Not saying this is a good idea, but honestly it was something I was just curious about.

My and other 401(k) plans allows you to withdraw from your 401(k) before 59 years of age for "hardship" for the purchase of first home. But what if you did that and then the home purchase fell through or someone decided to just buy a car with it? (Obviously a terrible idea.)

I've seen people do this on forums. Wouldn't that be illegal? I mean obviously the 10% penalty would come into play.


IANAL but I'd think common sense would say that if you take advantage of one of the special cases that allow you to withdraw from a retirement plan without penalty, and then for whatever reason you don't use the money for a legal purpose, you would have to either return the money or pay the tax penalty. And I'll go out on a limb here without any documentation and guess that if you lie to the IRS and say that you withdrew the money for an exempt purpose and instead use it to go on vacation and you get caught, that you will not only have to pay the tax penalty but will also be liable for criminal charges of tax fraud. If the law and/or IRS regulations say that the only legal exceptions are A, B, and C, that pretty clearly means that if you do D, you are breaking the law. And in the eyes of the government, failing to pay the taxes you owe is way worse than robbery, murder, or rape.


Take some of the commentary on home buying forums with a grain of salt. I too have read some of the commentary on these forums such as myFICO, Trulia, or Zillow and rarely is the right advice given or proper followup done.

Typical 401k withdrawals for home purchase would not be considered a hardship. However, most employer 401k plans will allow you to take a loan for 401k as long as you provide suitable documentation: HUD-1 statement, Real Estate Contract, Good Faith Estimate, or some other form of suitable documentation as described by the plan administrator.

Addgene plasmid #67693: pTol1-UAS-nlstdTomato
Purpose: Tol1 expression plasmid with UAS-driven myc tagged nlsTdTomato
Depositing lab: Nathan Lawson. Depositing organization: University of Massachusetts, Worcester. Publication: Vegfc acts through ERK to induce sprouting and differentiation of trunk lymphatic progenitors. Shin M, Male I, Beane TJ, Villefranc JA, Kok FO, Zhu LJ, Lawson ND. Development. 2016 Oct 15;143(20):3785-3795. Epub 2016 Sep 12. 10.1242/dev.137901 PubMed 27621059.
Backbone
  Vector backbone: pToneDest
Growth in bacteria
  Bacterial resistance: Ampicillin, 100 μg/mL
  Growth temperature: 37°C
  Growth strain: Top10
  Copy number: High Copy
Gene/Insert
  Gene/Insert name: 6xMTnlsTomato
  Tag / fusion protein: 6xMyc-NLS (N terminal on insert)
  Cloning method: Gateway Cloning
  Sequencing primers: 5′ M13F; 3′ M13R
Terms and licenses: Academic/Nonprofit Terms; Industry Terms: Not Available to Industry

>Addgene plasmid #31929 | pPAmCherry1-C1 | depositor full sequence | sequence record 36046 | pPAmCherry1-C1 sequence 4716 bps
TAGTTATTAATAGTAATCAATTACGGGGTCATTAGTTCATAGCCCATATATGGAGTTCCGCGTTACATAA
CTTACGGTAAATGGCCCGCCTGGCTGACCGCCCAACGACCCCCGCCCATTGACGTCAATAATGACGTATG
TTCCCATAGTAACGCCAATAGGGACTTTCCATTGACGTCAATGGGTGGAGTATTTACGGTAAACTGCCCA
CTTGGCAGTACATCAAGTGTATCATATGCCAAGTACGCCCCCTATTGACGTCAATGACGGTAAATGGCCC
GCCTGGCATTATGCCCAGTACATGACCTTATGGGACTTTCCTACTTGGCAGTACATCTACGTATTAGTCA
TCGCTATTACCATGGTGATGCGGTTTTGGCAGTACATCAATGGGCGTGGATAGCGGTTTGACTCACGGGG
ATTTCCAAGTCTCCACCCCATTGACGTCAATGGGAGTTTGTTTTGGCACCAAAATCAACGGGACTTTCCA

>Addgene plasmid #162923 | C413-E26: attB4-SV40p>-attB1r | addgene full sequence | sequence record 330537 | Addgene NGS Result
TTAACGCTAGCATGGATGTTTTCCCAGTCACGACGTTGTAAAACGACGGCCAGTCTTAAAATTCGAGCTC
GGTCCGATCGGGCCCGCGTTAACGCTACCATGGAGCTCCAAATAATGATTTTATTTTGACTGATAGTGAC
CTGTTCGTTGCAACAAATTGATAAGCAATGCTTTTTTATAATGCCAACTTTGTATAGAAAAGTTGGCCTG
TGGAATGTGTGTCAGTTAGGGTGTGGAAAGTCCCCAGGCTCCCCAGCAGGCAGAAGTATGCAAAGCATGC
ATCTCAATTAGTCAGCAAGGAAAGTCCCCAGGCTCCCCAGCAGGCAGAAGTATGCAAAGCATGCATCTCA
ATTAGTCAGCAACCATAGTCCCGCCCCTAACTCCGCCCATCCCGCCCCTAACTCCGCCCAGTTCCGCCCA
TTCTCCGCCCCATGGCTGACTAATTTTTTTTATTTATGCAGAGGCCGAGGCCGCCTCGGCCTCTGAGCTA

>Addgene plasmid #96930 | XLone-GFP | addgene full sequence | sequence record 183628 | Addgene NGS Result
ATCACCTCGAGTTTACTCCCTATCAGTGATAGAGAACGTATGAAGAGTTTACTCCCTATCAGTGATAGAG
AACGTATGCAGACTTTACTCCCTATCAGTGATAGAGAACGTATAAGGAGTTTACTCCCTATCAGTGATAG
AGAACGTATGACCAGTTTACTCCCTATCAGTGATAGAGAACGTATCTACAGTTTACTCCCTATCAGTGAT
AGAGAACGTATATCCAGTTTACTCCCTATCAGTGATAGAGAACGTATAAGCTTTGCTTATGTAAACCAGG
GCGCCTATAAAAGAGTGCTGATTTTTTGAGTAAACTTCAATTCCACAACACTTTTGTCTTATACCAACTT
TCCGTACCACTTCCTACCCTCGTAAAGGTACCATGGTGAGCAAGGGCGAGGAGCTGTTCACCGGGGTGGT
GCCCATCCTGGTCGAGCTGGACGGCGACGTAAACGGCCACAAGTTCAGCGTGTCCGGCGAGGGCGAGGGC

For instance, I just took a 401k loan to pay for closing costs and I had to provide only the real estate contract. Could I not follow through with the contract? Sure, but what if I am found out for fraud? Then the plan administrator would probably end up turning the distribution into a taxable distribution. I wouldn't go to jail in this hypothetical situation - I am only stealing from myself. But the law states that certain loan situations are not liable for tax as long as that situation still exists. In the home loan situation, my employer allows for a low interest, 10 year loan.

My employer also allows for a pre-approved loan for any purpose. This would be a low interest, 5 year loan.

There is also the option to not do a loan at all. But normally that is only allowed after you have exhausted all your loan options and the government makes it intentionally harsh (30% penalty at least) to discourage people from dumping their tax free haven 401k accounts.

That all being said, many plans offer no prepayment penalty. So like my employer has for us, I can pay it all back in full whenever I want or make micropayments every month. Otherwise, it comes out of my pay stub biweekly. So if it were to fall through, I could just put it all back like it never happened. Though with my plan, there is a cooling off period of 7 days before I can take another loan.

Keep in mind that if you leave your employer then the full amount becomes a taxable distribution unless you pay it back within a certain period of time after leaving the employer.

Whether this fits your financial situation is up to you, but a loan is definitely preferred over a partial or full withdrawal since you are paying yourself back for your rightly earned retirement which is just as important.